Cardinal Pell has been criticised today for calling the Greens ‘sweet camouflaged poison‘. As a pastor, stepping into political debate is always a vexed issues fraught with controversy. Not that controversy is a bad thing in itself, the gospel is controversial. But I’m careful to choose my fights.
And so, it seems was Jesus. When the religious leaders tried to goad him into commenting on taxation (which in context had religious and nationalistic connotations), he skilfully dodged with his famous, “Render unto Caesar what is Caesar’s, and to God what is God’s”. Still, they despised him for associating with tax collectors.
When they were about to carry out the death sentence on a woman caught in the act of adultery (and ever since we’ve asked, where was the man?) Jesus managed to save her, and said, ‘Neither do I condemn you, go and sin no more.’ His loose moral code (if ‘stop sinning’ can be considered loose) won him no friends among the religious elite. Not that it stopped him from fellowshipping with them, and some became his followers.
Did I mention his association with terrorists (or freedom-fighters, if you prefer)? And Roman soldiers (or the oppressors, if you like)?
Seems Jesus was comfortable on all sides of politics.
Thing is, when anyone became a Christ-follower they were expected to leave their previous way of life, whether that was a life of immorality, violence or judgmentalism. They were to put love for God and others ahead of their own agenda, ahead of any other agenda. They were to live lives empowered by God that reflect God’s Kingdom agenda of radical love.
And here is the nexus between faith and politics. Jesus came preaching an entirely different political agenda – the Kingdom of God, a heavenly Kingdom. Let that sink in because it’s as revolutionary today as it was then. It actually got him crucified.
As persecution of the early church increased they began to feel the divide between the Kingdom of this world and the Kingdom of God more keenly, until the Apostle John could say, “If you love the world, love for the Father is not in you” (1John 2.15). When Kingdom and Empire values collided, for the Christ-follower, Kingdom trumped.
Of course, this Kingdom agenda has led its citizens to make a huge impact in the world – hospitals, orphanages, drug rehab and schools for example. But this was all motivated by the gospel as Christ-follwers sought to express their faith and live out the Kingdom. It wasn’t a social agenda, it was a gospel agenda, encompassing both the spiritual and social. Which, incidentally, is why Christ-followers can’t separate the preaching of the gospel from social action, in God’s Kingdom the two are inextricably linked. As people are transformed by the gospel, the structures and society they are part of change too.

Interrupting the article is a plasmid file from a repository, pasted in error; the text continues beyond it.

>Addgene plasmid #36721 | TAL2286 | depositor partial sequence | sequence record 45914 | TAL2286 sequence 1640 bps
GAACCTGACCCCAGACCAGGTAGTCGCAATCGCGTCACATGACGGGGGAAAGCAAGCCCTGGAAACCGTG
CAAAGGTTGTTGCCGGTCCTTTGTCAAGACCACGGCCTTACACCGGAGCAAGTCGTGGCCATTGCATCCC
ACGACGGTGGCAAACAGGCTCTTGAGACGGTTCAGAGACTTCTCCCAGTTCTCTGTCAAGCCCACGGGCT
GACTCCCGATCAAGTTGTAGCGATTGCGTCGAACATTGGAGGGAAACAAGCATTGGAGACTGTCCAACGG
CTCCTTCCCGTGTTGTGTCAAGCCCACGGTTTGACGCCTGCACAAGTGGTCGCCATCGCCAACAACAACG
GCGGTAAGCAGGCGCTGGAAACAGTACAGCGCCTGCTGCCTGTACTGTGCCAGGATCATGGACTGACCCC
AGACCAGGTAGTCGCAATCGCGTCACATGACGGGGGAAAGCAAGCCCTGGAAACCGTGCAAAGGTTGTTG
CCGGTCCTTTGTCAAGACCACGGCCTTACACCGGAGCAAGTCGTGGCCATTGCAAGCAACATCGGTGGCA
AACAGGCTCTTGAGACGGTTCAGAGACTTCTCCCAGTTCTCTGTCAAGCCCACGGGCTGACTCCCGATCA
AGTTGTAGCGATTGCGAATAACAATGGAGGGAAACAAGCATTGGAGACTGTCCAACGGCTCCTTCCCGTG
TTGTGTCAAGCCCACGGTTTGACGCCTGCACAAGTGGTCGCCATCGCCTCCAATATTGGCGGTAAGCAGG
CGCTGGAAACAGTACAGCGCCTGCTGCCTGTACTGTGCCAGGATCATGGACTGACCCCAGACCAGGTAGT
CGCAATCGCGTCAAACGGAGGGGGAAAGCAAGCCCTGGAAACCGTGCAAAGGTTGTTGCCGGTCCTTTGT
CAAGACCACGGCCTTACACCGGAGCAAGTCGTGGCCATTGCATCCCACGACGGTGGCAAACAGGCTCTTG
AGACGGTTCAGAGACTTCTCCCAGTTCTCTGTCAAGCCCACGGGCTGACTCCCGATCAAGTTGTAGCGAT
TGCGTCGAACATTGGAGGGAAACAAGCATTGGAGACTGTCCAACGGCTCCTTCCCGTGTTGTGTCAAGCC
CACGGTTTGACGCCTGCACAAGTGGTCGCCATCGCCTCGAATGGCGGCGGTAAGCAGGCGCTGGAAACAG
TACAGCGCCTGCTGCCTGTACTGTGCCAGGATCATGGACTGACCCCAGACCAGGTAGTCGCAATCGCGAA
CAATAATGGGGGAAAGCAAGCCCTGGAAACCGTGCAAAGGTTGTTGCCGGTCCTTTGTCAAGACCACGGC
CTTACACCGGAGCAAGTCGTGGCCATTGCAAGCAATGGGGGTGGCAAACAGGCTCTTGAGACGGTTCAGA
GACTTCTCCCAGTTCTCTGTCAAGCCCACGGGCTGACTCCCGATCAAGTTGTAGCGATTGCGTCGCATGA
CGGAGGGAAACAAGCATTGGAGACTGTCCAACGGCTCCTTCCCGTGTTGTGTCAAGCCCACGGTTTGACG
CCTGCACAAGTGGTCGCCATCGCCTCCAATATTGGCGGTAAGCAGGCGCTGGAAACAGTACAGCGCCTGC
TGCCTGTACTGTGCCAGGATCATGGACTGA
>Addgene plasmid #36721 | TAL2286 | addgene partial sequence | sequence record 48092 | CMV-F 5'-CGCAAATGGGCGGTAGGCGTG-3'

It’s not surprising, then, that serious problems arise when Christianity becomes politicised. Kingdom morality is radical – forgiveness, acceptance, simplicity, generosity, sexual purity. You simply cannot legislate these and few can truly attain them by human effort. They must come from relationship with Christ and the deep work of God’s spirit in the human heart. We have a divine vision for society and it can not be brought about by human means.
Jesus didn’t come to preach morality, he came to preach relationship with God, from which a moral life can emerge (and that to a higher end, morality isn’t the goal, its the means). In fact, he condemned those who tried to impose their morals on others. He didn’t condemn the morals themselves or the effort to live by them, in fact he affirmed them (Matt 23.23). But rather than impose this way of life on others, he invited others into a relationship with God that enabled their expression through a transformed heart. He died that we might be able to connect again with the source of goodness. And God vindicated his approach by his resurrection.
Of course, there are things we can seek to do through politics and I think Christ-followers should be in government (they have been from the start). I think Jesus would cheer on attempts to solve homelessness, improve mental health (although I suspect he’d save the government the trouble), alleviate poverty and so on. I really think he could care less about the NBN or national debt. Not that these are unimportant, they’re just not Kingdom priorities. I suspect he’d be distressed about the ‘stop the boats’ sloganeering, but just get on with the business of loving refugees. The environment? I suspect he’d call us into a life of radical simplicity which would solve the problem. And I really wonder if he’d fight tooth and nail to defend marriage in legislation, I think he’d be far more concerned about healing marriages. I don’t think he’d be alienating gays, I think he’d be welcoming them into love and fellowship and trying to help them enter his Kingdom, radical demands and all.
Really, I don’t think he’d vote for anyone. I think he’d say, “Leave the dead to bury their own dead. But as for you, go and uproclaim the kingdom of God” (Luke 9.60). That’s offensive enough without getting sidetracked by politics.